Tick Tock

3417249987_895aeffb86 Summer is here in NE Ohio and instead of thinking about finally being able to hit the pool or dress for warm weather without it suddenly getting windy, chilly or rainy…I’m starting to itch.

Soon my family will be loading up in our minivan and heading out for our vacation, a multi-state camping trip.  And while I am looking forward to the variety of birds I’ll see, the buffalo, the moose, the grizzlies, etc. there is one creature I am not looking forward to. The tick.

I’ve never actually had a tick on me. Which is to say, I don’t recall having ever had one attached to my skin. The amount of time I spent playing in the woods, catching tadpoles at the creek or climbing trees as a child tells me they may have just escaped notice and dropped off on their own. But I do remember my mother removing a few from our dog and my older brother using tweezers and a match.

The last time my husband and I went on this type of camping trip we stopped in Iowa to look at an interesting terraced farm field and when I got back in the car I had hitchhikers from the tall grass by the road. Luckily I saw them and ended their lives before they could find my skin. But the creepy horror of those ticks never quite left me the rest of the trip.  And here I am preparing for another trip and thinking about those two passengers and the likelihood that I’ll pick up a few of their friends this time too, or worse that my 20 month-old will.

As I’m preparing our first aid kit I’m wondering, what exactly should I include to keep ticks away? Or to treat them once they are already on us?  My only memories of my mom’s removal system were those tweezers and matches. I’m not sure I want to light a match near my son’s skin. And isn’t it dangerous to tweeze a tick? Doesn’t it increase the chance of Lyme Disease because it increases the chance you will leave the head in?

The American Lyme Disease Foundation is a great resource for a spastic insect terrorized mind. According to their website you have up to 36-48 hours after they attach before you even have to worry about getting infected. So if we’re smart and remember to check each other thoroughly each morning we’re not likely to have anything to worry about.  My fears about tweezers? Just fears. They recommend you use smooth-tipped tweezers so long as you also remember to grasp the tick by the head as close to the attached mouth as possible – which would reduce the chance of leaving anything behind. But don’t do what my mother did, and try to scare it out with a match. Matches are a no-no, according to the website, I’m guessing this is because you might just cause it to embed further making it impossible to detach.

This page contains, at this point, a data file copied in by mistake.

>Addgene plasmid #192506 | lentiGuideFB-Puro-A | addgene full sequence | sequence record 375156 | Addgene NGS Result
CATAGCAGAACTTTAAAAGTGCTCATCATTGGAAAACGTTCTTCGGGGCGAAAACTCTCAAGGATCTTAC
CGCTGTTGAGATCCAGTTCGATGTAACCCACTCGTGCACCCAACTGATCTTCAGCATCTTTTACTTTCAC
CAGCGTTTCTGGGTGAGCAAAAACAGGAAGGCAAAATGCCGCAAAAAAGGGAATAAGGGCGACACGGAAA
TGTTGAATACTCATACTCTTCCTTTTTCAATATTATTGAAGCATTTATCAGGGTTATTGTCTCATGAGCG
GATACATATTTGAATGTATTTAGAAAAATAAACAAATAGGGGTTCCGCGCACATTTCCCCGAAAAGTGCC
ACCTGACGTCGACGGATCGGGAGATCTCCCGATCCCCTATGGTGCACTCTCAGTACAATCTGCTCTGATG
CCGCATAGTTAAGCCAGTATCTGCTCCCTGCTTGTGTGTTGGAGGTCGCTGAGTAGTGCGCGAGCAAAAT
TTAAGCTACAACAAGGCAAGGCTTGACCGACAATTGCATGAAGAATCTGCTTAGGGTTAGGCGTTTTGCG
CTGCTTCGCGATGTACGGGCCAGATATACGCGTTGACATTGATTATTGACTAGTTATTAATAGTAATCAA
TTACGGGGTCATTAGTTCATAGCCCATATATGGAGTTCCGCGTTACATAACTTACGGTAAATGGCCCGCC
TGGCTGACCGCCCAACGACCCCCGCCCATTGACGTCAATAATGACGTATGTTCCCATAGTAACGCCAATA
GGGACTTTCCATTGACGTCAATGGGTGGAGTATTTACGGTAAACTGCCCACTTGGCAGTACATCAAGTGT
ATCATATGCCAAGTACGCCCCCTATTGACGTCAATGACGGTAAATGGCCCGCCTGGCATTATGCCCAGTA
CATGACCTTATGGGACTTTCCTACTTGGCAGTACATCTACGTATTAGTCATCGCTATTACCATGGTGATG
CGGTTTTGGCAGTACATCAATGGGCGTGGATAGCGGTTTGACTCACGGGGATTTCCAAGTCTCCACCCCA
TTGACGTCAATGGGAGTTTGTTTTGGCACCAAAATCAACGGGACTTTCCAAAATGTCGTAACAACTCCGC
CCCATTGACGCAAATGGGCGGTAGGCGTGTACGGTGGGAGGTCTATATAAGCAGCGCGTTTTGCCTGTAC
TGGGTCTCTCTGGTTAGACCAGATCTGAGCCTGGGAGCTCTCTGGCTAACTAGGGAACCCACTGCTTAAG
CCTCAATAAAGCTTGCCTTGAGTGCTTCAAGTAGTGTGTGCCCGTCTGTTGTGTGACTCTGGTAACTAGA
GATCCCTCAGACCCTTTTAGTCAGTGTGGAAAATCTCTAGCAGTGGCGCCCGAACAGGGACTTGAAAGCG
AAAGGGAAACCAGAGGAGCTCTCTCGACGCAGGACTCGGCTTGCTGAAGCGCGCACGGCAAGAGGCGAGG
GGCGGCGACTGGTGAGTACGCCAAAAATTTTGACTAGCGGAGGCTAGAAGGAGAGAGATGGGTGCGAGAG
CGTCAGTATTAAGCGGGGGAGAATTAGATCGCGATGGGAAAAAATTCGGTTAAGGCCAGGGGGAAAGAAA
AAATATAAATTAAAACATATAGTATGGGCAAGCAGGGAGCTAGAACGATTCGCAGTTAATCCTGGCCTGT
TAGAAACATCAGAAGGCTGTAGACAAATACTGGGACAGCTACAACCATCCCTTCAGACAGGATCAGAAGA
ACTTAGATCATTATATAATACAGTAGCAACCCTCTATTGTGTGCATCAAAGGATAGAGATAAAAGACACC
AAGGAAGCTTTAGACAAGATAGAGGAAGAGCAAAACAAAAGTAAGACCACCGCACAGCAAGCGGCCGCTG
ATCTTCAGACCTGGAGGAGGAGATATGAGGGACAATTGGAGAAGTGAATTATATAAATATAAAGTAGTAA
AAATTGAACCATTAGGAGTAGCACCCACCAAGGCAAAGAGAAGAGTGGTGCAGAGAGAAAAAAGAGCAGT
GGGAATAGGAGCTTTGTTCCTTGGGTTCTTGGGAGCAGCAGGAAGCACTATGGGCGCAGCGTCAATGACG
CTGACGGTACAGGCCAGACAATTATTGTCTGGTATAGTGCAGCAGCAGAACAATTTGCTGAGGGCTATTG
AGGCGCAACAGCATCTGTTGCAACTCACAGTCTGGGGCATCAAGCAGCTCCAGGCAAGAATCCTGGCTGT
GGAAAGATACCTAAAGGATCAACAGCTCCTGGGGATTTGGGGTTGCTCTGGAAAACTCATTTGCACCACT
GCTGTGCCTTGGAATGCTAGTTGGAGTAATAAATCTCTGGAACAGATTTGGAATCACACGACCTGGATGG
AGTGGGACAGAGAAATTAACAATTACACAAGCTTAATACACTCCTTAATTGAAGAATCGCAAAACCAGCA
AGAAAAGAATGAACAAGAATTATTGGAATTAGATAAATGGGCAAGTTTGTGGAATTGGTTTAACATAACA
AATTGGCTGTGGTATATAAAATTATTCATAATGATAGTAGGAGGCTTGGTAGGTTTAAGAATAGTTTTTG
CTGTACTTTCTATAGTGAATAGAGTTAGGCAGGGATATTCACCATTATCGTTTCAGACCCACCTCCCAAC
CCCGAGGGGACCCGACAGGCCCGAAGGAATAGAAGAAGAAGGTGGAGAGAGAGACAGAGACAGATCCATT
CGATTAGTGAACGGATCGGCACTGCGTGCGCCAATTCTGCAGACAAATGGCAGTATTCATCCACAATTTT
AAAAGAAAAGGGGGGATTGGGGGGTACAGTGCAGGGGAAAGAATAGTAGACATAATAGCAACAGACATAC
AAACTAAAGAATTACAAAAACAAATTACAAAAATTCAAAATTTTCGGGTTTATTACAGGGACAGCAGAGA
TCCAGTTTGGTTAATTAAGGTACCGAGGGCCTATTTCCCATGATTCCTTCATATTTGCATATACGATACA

The best part about that website, for me anyway, is the Lyme Disease Range map, which indicates that we’ll only actually be in a danger zone for one night of our entire three week vacation. It just happens to be the one night we won’t be camping, because we’re stopping in Chicago to stay with my sister-in-law on the way home.

As for keeping them off me in the first place, I want to believe there is a natural oil I can use that if I wipe it on my skin before we head out for our hikes it will deter the blood suckers. Peppermint oil perhaps? Eucalyptus? I hear that apple cider vinegar might do the trick if ingested or wiped on the skin. But I also heard it would keep ants out of my house and that worked for a whopping 3 days, so I’m not that confident in ACV. Still, I've packed a few bars of Dr. Bonner's Peppermint Soap in the off chance that this recommended deterrent actually works.

I definitely don’t want to DEET us, but I do recall finding a DEET free insect wipe sample in my 10k goody bag recently. It may become a backup in case any natural methods I try turn out to be utter failures.

I’d love to know what other campers have opted for as tick protection and/or treatment.  What have you done that has worked? What have you done that was an utter failure?

Photo by Paul Henderson.

Original Ohio Moms Blog Post

When she's not planning offensive maneuvers against tiny bloodsuckers, Audrey shares her trials and triumphs in parenting and being a modern day housewife at Planet Hausfrau.